BUDAPEST, Hungary — Track, and fame, can be brutal games. Nobody felt that more over the past two years than American sprinter Sha’Carri Richardson.
On a sultry Monday night a half-world away from where her problems began, the 23-year-old earned a gold medal at world championships in the biggest 100-meter race this side of the Olympics.
Her victory, in 10.65 seconds over Jamaica’s Shericka Jackson and five-time world champion Shelly-Ann Fraser-Pryce, capped a comeback two years in the making and made good on the mantra she’s been reciting all year — and repeated yet again after her latest victory: “I’m not back. I’m better.”
Two summers ago after Olympic trials in Eugene, Oregon, Richardson’s road to the Tokyo Games was roadblocked by a positive test for marijuana. Her name turned into a litmus test in a wide-ranging debate about race, fairness, the often-impenetrable anti-doping rulebook and, ultimately, about the sometimes razor-thin line between right and wrong.
Richardson said she soaked it all in, surrounded herself with supporters and tried to drown out the rest.
“I would say, ‘Never give up,'” she said when asked what message this victory sent. “Never allow media, never allow outsiders, never allow anything but yourself and your faith define who you are. I would say, ‘Always fight. No matter what, fight.'”
For this victory, in a field featuring four of the eight fastest sprinters in history, she fought.
She fought when the vagaries of the track rulebook placed her in the so-called “Semifinal of Death,” paired against Jackson and Marie-Josée Ta Lou, who came in ranked fifth and eighth all-time, in a race where only the top two finishers were guaranteed spots in the final.
In that semifinal, Richardson got off to a wretched start and had to rally from seventh to finish third in 10.84. Her time was the fastest among all non-qualifiers, so she made it to the final.
A mere 70 minutes later, she was lining up on the edge of the track in Lane 9 for the gold medal sprint, as tough a spot as there is because there’s no way to feel how the top contenders — or anyone, really — is doing.
It made no difference. Even though she had the third slowest start in the field, nobody got too far ahead. In the end, it was a race between her and Jackson. Jackson crossed and, unable to track what Richardson was doing so far on the outside, looked up to the scoreboard as though she might have won.
But Richardson beat her by .07 seconds, Fraser-Pryce by .12 and Ta Lou by .16. The 10.65 was a world championship record — Florence Griffith Joyner’s 35-year-old world record of 10.49 still stands — and matched Jackson for the best time in the world this year.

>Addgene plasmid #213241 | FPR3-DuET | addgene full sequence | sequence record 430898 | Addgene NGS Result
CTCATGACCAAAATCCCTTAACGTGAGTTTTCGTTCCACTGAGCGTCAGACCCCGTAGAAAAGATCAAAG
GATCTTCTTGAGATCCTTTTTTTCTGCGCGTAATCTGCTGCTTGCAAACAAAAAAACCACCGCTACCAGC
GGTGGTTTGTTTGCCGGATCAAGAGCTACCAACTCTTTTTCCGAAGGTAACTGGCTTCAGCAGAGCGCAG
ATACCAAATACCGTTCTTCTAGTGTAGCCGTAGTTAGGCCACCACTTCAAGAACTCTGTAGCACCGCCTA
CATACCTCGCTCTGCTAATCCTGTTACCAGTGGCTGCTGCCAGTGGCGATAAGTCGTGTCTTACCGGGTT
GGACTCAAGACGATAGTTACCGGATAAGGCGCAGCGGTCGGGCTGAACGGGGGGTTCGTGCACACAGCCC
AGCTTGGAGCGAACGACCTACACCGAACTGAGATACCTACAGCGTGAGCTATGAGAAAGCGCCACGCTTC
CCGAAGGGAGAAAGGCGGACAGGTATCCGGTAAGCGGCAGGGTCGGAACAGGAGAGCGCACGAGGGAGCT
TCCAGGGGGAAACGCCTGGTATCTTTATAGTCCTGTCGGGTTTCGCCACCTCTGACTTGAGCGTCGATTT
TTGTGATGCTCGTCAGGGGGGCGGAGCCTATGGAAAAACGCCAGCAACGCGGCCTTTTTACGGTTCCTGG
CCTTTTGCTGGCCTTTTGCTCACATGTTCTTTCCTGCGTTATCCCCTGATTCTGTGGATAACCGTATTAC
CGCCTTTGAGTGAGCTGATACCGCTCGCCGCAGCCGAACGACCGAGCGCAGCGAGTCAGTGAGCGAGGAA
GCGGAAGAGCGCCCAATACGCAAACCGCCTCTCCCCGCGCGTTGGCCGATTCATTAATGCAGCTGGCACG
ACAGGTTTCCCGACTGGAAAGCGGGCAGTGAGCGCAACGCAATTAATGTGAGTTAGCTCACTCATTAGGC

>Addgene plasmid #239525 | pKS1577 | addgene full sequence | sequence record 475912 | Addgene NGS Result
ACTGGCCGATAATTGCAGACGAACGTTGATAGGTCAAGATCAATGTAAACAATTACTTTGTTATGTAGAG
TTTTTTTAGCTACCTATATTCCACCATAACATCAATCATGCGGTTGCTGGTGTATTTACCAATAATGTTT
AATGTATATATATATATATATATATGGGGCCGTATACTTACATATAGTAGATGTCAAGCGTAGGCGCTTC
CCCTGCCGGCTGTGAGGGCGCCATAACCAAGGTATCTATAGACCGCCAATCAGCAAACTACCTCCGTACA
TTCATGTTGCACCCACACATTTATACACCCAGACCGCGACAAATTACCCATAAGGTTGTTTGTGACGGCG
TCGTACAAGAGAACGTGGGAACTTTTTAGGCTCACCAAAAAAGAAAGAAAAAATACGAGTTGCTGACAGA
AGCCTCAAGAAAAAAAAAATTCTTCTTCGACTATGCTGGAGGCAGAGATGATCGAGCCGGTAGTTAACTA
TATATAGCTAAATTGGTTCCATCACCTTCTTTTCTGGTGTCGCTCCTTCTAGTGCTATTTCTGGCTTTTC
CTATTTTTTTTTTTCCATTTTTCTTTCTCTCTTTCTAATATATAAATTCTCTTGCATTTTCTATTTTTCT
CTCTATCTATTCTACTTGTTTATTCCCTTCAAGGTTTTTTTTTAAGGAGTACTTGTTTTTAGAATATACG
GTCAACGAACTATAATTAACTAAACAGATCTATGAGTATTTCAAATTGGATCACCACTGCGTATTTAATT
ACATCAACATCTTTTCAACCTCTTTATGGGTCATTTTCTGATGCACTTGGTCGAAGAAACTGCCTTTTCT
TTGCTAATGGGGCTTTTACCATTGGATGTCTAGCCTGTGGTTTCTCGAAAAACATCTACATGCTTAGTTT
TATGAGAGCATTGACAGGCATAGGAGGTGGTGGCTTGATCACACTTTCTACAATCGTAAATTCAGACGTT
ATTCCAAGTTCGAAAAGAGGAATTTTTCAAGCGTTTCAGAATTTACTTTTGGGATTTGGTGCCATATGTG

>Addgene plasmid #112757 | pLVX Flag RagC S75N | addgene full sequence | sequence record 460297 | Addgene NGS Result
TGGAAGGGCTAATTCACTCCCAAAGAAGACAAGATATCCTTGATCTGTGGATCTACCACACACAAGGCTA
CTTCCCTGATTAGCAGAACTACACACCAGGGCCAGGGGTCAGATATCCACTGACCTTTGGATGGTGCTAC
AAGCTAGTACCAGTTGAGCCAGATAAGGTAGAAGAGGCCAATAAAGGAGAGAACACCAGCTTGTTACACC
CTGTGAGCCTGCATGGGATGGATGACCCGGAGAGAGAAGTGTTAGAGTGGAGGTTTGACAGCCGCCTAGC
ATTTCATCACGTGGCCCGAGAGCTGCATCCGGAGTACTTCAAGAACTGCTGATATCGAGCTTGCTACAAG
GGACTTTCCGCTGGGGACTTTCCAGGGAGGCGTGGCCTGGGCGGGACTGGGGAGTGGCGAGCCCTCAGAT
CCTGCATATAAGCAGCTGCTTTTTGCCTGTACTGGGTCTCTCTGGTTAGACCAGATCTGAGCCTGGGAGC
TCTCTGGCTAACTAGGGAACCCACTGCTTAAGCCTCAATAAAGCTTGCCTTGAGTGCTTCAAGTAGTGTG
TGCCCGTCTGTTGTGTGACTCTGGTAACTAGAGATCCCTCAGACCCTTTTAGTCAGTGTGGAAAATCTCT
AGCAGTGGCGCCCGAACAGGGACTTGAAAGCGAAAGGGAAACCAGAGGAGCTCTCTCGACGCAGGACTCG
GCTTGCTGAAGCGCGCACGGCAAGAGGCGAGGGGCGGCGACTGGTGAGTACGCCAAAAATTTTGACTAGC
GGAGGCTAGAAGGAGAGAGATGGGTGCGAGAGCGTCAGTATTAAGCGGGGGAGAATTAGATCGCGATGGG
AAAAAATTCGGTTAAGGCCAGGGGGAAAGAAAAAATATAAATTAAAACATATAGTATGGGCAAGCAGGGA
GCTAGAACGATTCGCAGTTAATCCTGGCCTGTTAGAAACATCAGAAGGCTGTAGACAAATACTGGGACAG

Though Richardson came in 2-0 against Jackson in head-to-head matchups this year, in the race — in part because she was a rookie at worlds going against a field that had amassed 38 Olympic and world championship medals between them.
The new champion looked stunned after she crossed the finish line. She blew a kiss toward the sky, cast her eyes on that beautiful scoreboard and walked toward the stands in a daze to accept the American flag and congratulations from Fraser-Pryce, Dina Asher-Smith of Britain and others.
“All the heavy hitters were going to bring their ‘A’ game, so it helped me pull out my best ‘A’ game, as well,” Richardson said. “I’m next to living legends. It feels remarkable.”
Richardson appeared ready to become America’s next sprint star when, with her orange hair flowing behind her, she cruised to a win at trials two years ago. But that victory quickly came off the books after she tested positive for marijuana — a doping violation she readily admitted, saying she was in a bad place after the recent death of her mom.
A raucous debate — a lot of it hashed out on social media — ensued over whether marijuana, not a performance enhancer, really belonged on the banned list (it’s still there), but also whether regulators were too keen to go after a young, outspoken, Black, American woman (they said everyone is subject to the same rules).
Richardson spiraled downward for a while, both off the track and on. She finished ninth in her much-hyped return from suspension at the Prefontaine Classic in 2021. Last year, she didn’t make the world championship team.
“A year ago, she was in no-man’s land, as far as not making the team,” said her agent, former hurdler Renaldo Nehemiah. “And then, to come back and finally find her happy place, which is on the track, and to not try to compete with any kind of negative influences out there. I personally told her, ‘You’ll never win that battle on your best day.'”
Late last summer, Richardson bared her soul in a live chat on social media, urging people to find their true selves, much the way she had done.
With that message sent, she went about fixing things on the track.
But when asked after her biggest victory what, exactly, she fixed, either on the track or off, she didn’t speak about technique, speed or tactics.
“You bring who you are onto the track. You bring your athlete into your life,” she said. “Just knowing that people know me not just as an athlete, but as a person. There is no separate, honestly.
“So I’m glad I can display who I really am. Not my pain. Not my sadness. I’m happy I can sit here and be happy with home, and just knowing that it all paid off.”